University of Delaware breaks ground on biopharmaceutical research center

University of Delaware leaders join other dignitaries in the ceremonial groundbreaking for UD's new Biopharmaceutical Innovation Building. (Zoë Read/WHYY)

University of Delaware leaders join other dignitaries in the ceremonial groundbreaking for UD's new Biopharmaceutical Innovation Building. (Zoë Read/WHYY)

University of Delaware officials say they want the institution to be a leader of the biopharmaceutical industry in the United States.

On Monday, the university in Newark broke ground for what will become a six-story, 200,000 square foot Biopharmaceutical Innovation Building.

The facility, to be located on UD’s STAR campus, will be a hub for researchers to advance the biopharmaceutical industry and for students in the field to learn from experts.
The building also will house the national headquarters for the National Institute for Innovation in Manufacturing Biopharmaceuticals, where stakeholders will develop technology for advanced medicine.

“We have been quietly incubating a new initiative to compliment what we already have at STAR and move us along in a bold new direction,” said university president Dennis Assanis.


“We believe the University of Delaware and the state of Delaware can become a leader in the emerging field of biopharmaceuticals. It has the potential to cure the most vexing diseases, autoimmune diseases, Parkinson’s, Alzheimer’s, diabetes, cancer and more.”

For the first time in the university’s history, it is using debt financing for the $156 million dollar facility, expected to open in 2020.

NIIMBL is funded by a $70 million cooperative agreement from the National Institutes Standards and Technology, as well as more than $180 million in funding commitments from states, private industry and academic partners.

The institute is a collection of stakeholders that aim to innovate manufacturing and medicine, with a focus on treatments that are more complicated to manufacture—such as vaccines, proteins, antibodies, as well as cell and gene therapies that treat cancer.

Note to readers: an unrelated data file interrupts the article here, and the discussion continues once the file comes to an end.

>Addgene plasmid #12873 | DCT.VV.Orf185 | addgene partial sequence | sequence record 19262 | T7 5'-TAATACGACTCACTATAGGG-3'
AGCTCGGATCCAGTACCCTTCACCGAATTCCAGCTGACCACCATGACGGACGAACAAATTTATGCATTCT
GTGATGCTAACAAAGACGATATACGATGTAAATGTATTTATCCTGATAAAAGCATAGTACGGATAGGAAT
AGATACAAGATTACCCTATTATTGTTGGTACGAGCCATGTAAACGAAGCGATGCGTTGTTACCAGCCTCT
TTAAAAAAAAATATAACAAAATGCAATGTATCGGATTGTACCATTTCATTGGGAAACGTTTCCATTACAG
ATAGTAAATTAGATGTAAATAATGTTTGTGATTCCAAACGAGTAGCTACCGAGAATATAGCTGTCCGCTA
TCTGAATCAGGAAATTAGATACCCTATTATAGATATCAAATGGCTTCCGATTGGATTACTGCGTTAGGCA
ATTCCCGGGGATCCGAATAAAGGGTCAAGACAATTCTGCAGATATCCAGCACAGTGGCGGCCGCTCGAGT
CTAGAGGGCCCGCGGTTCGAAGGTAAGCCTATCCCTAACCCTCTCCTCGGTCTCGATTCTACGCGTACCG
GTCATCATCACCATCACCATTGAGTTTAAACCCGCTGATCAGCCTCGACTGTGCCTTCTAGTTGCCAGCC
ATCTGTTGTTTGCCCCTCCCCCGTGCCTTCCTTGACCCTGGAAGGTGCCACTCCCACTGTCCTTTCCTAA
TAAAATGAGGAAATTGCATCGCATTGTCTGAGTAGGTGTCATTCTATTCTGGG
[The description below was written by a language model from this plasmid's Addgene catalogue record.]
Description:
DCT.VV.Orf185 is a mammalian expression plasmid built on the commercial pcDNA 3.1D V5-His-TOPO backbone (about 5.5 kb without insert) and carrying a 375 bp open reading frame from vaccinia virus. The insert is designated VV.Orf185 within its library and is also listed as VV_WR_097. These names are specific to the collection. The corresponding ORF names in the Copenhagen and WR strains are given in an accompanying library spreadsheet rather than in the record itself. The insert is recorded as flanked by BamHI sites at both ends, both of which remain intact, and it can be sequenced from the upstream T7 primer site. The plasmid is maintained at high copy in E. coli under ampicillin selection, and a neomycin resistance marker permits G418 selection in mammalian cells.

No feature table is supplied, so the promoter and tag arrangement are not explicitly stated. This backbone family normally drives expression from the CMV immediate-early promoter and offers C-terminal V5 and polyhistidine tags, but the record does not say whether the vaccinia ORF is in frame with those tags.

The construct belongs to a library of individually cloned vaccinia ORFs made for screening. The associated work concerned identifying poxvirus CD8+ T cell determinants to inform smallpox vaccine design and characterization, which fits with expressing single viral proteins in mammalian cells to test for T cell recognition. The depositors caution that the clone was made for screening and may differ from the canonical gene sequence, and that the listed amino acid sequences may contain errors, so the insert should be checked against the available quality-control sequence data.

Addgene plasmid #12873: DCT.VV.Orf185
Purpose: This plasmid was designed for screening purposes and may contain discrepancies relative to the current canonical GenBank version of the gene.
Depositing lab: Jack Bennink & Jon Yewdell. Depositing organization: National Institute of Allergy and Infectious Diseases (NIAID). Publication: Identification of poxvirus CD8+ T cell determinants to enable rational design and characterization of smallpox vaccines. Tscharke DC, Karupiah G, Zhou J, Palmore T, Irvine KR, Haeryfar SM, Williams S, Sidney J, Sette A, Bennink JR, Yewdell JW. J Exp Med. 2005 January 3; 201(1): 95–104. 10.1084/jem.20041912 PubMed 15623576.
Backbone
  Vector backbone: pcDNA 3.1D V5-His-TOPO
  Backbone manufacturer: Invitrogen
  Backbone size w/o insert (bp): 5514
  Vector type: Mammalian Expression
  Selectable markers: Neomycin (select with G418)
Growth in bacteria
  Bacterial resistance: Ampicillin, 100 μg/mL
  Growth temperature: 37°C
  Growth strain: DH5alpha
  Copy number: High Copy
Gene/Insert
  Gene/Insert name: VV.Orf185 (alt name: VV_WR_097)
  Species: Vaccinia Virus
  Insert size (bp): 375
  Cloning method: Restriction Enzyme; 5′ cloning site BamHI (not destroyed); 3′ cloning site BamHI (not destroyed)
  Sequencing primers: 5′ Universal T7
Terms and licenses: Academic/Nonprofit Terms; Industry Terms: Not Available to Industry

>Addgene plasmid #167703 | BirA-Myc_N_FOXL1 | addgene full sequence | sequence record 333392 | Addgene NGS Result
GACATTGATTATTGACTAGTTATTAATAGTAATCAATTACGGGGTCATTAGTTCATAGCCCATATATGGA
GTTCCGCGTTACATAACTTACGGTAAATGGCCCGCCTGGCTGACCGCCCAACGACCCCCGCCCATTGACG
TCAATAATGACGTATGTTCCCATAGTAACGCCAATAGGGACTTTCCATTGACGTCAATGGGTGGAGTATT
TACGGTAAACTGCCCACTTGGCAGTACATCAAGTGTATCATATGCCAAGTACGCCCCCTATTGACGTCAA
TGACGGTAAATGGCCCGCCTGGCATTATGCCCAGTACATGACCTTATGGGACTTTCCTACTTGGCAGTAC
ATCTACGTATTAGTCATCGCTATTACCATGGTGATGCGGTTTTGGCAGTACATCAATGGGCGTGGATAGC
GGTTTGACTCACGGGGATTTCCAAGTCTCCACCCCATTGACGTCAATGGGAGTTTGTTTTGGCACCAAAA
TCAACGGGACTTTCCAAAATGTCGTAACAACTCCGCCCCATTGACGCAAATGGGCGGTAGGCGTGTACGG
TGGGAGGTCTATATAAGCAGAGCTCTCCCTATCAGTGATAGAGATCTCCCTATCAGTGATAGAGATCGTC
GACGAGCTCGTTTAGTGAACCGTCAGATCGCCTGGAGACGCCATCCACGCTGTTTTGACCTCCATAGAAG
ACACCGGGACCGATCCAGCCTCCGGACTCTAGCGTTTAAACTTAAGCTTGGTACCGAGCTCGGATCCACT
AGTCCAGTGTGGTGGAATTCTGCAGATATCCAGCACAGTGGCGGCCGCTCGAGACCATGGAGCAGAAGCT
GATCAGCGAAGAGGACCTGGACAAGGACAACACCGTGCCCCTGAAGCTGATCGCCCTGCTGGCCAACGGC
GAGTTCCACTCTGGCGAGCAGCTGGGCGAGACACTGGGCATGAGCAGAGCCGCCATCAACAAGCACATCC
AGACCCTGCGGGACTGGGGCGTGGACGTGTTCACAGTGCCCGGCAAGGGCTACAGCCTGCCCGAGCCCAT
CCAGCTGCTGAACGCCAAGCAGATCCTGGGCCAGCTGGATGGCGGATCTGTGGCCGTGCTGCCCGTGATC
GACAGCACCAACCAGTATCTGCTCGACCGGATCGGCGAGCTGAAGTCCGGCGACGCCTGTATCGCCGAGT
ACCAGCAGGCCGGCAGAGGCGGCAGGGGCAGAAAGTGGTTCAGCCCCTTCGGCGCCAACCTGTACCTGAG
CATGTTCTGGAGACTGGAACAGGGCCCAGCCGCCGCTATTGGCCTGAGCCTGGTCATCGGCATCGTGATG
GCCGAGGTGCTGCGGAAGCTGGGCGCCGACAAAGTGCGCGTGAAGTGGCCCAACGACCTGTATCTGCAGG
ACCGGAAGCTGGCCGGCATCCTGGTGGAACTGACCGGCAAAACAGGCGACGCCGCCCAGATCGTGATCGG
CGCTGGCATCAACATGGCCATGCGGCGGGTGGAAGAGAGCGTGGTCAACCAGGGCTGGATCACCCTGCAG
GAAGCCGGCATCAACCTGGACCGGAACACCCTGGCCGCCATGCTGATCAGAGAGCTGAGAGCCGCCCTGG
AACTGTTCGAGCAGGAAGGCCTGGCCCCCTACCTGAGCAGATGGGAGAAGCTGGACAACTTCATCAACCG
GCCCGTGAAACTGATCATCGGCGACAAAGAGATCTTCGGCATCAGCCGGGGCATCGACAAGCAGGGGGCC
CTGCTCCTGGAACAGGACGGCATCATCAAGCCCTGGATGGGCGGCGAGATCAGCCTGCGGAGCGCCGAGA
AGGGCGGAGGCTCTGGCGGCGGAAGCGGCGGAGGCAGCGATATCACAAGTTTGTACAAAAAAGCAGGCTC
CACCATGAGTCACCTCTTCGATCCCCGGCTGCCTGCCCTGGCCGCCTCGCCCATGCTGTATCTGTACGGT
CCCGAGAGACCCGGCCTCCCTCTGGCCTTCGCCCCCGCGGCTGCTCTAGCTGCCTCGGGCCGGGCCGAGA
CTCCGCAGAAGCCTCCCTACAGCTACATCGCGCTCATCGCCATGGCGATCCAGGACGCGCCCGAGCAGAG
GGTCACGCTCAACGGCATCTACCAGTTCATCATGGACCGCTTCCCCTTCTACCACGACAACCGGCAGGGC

“So what we’re trying to do is bring together all the relevant stakeholder groups to address some of the technology challenges the industry broadly faces that hinders the timeline from discovery of a medicine to when its available to a patient,” said Kelvin Lee, director of NIIMBL.

“We think by innovating that set of technologies we can shorten that timeline and enhance patient access to medicines, and at the same time we’ll work on training the workforce to be better prepared to be able to manufacture these medicines, so as future developments in growth and manufacturing facilities go up we’ll have that capability here in the United States.”

Assanis said the facility also will create opportunities for undergraduate, graduate and post-doc students to collaborate on projects. He said he also hopes startups will be created, and various companies will begin to populate the STAR campus.

The new facility also will provide the university an opportunity to integrate its main campus with the STAR campus, Assanis said.

“We have many people in other departments, biomedical engineering, chemistry, biology, biochemistry, when you put them all together under one roof that’s the catalyst,” he said. “Imagine the power of bringing people together to work on innovating our state’s future and children’s future and for better health outcomes.”